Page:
2021 U.S. Open: Best- & Worst-Case Scenarios for Torrey Pines Contenders article feature image

Harry How/Getty Images. Pictured: Bryson DeChambeau.

SAN DIEGO – It took a few days, but the buzz finally hit Torrey Pines during Saturday’s third round.

Whether it was limited spectator capacity, a leaderboard that was still intensifying or just a classic case of California cool, the first two rounds of this week’s U.S. Open featured all the electricity of a Wednesday pro-am, with a smattering of fans watching the festivities in relative tranquility.

That all changed on a Moving Day with plenty of leaderboard movement, as Louis Oosthuizen, Mackenzie Hughes and Russell Henley climbed into a share of the lead, with plenty of big-name contenders loitering just behind them.

Let’s take a look at the best- and worst-case scenario for each one of these players on Sunday.


Best case: The man with the game’s prettiest swing has also been the best putter this season. It remains shocking that he hasn’t won on U.S. soil but in this scenario, that combination puts him up early and he never retreats in claiming his second career major.

Worst case: So many times over the years — five, in fact — Louis has come close to matching that lone major, only to finish runner-up. Perhaps resigned to this destiny once again, he never gets things rolling and adds yet another close call to the list.

Russell Henley (5-under 208)

Best case: Look, you don’t hold a share of the lead for a third straight day just because you’re lucky, but Henley did seem to be the recipient of some fortuitous breaks in the third round, including a hole-out from the bunker on No. 11 that had some steam on it. On a course with patchy rough, continuing to catch some breaks could make all the difference.

Worst case: Sleeping on a lead isn’t easy, sleeping on a lead at a major is even tougher and sleeping on a lead at a major for three nights is grueling. That’s what Henley is facing. At some point, that mental grind catches up with him in the final round.

Mackenzie Hughes (5-under 208)

Best case: The biggest longshot of all the contenders on the pre-tourney board, Hughes just embraces the underdog role against his big-name competitors. One of the better fast-greens putters around, a few long miracles drop once again, just as they did Saturday, as he becomes the most surprising major champion in a decade.

Worst case: In eight previous majors, Hughes has never finished better than T-40. In his last five starts, he hasn’t made a cut. At some point, the clock strikes midnight and he regresses to the recent mean.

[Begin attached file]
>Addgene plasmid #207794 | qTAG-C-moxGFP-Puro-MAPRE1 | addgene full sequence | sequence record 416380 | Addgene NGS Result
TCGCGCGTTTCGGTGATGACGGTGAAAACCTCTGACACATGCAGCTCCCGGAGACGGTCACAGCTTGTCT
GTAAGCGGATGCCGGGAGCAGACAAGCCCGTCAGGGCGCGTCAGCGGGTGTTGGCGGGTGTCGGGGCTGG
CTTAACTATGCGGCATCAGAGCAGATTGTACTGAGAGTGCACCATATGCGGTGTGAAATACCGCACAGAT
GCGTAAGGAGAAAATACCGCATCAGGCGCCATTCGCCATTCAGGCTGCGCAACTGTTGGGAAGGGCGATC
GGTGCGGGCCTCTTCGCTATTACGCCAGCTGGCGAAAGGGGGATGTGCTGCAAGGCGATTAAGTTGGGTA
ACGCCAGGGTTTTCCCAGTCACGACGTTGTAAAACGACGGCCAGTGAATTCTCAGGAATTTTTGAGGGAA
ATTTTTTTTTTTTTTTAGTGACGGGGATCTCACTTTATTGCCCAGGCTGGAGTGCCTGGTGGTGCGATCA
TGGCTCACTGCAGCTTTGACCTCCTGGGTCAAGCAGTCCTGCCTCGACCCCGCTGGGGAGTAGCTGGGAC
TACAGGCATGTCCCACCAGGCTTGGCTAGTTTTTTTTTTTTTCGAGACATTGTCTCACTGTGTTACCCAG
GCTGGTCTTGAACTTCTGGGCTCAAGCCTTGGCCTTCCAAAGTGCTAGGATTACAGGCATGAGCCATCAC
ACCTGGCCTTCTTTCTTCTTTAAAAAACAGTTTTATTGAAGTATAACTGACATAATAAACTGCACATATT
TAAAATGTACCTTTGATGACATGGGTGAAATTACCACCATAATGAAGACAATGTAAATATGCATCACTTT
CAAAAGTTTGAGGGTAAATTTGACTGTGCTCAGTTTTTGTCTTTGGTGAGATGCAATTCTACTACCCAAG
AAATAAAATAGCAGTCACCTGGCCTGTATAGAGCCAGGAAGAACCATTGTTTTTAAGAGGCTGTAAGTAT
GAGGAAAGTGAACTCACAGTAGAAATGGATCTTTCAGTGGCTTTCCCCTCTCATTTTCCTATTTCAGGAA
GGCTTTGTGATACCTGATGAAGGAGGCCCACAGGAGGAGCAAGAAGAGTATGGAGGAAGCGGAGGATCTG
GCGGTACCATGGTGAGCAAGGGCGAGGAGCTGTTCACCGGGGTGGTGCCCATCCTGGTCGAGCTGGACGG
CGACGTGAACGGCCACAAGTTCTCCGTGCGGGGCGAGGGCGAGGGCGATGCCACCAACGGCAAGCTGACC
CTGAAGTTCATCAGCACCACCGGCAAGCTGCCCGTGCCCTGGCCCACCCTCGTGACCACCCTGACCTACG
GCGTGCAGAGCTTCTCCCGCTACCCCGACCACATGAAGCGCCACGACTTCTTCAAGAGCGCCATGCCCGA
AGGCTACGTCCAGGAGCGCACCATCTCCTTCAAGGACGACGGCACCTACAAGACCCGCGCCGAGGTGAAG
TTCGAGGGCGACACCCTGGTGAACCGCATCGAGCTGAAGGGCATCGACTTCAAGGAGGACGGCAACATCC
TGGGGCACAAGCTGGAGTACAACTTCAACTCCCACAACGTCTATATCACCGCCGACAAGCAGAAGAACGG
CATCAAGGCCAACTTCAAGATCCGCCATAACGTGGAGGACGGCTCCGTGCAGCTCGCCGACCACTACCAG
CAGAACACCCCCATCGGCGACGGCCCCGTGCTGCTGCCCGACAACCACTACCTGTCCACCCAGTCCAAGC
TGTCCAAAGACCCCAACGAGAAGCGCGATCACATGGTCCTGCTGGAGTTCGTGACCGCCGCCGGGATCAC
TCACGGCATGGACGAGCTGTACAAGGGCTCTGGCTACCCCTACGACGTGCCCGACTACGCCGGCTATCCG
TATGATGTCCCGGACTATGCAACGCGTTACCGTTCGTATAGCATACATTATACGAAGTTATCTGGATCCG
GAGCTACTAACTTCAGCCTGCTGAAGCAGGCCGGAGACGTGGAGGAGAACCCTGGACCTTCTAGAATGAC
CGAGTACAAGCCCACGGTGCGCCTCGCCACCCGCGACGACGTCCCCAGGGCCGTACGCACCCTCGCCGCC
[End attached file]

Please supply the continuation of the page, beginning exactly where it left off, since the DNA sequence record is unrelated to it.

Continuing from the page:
Rory McIlroy (3-under 210)

Best case: We’ll likely know early. If he’s walking with his head held high and his chest puffed out, you know he’s confident. In this scenario, Rory plays like the Rory of old, the roars return and he finally claims that fifth elusive major title.

Worst case: We’ll likely know it early. If he’s walking with his shoulders slumped and shuffling his feet, you know he’s despondent. In this scenario, Rory never gets anything going, the epitome of so many years of failing to win that next major.

Bryson DeChambeau (3-under 210)

Best case: He sticks with the gameplan and keeps hammering drives with no regard for the fairways. Even though he’s hit a decent percentage of ‘em this week, this strategy worked last year and it’s working again. He’s never going to win by laying up. A victory by mashing the ball everywhere will solidify everything we’ve come to know about this tournament over the past half-decade.

Worst case: This is a U.S. Open and quite simply, you don’t get through an entire weekend without some mistakes. Bryson already played a bogey-free third round, which suggests some mistakes are lurking. If they happen early, chasing birdies is a tough way to play this one.

Jon Rahm (2-under 211)

Best case: He’s been telling us for three days that he feels like his game is close, but he hasn’t quite found his best stuff. If he does, though, the pre-tourney favorite is certainly capable of chasing down the guys in front of him and winning this thing.

Worst case: Rahm is a fiery dude and while I don’t believe that will ever inhibit him from winning, it’s tough to play an entire tourney, feel like you’re close to having your A-game, then never see it. Those frustrations could translate into him pressing too much.

Matthew Wolff (2-under 211)

Best case: I’ve spoken with Wolff in a few post-round interview sessions this week and he’s been very open about his recent struggles and how he feels like he’s freewheeling it this weekend. While his fellow contenders are feeling the pressure, a smile and carefree demeanor could go a long way.

Worst case: Let’s not forget that not only has Wolff not contended for a title in a while, he hasn’t even been playing competitive events. His story has been inspiring, but it has felt like he’s running before walking this week, which could change come Sunday.

Scott Scheffler (2-under 211)

Best case: While all eyes will be on playing partner DeChambeau, the sneaky Scheffler, who hasn’t received much airtime this week in comparison with others on the board, can continue to move up the board without too much attention on a guy who’s ranked 17th in the world, but still hasn’t won on the PGA TOUR yet.

Worst case: There aren’t many players in recent memory who have made their first PGA TOUR title a major championship. There’s a sense that Scheffler might still need to learn how to win before he racks up a major.

All others (1-under 212 and lower)

Best case: The lowest round we’ve seen this week is 67, but if one of these players throws up a 65 — which certainly could be out there — things are going to get very interesting. Among the possibilities: Dustin Johnson, Xander Schauffele and Collin Morikawa.

Worst case: None of these players make an early run, the leaders don’t get rattled and the list of players who can win this tournament quickly dissolves to single-digits.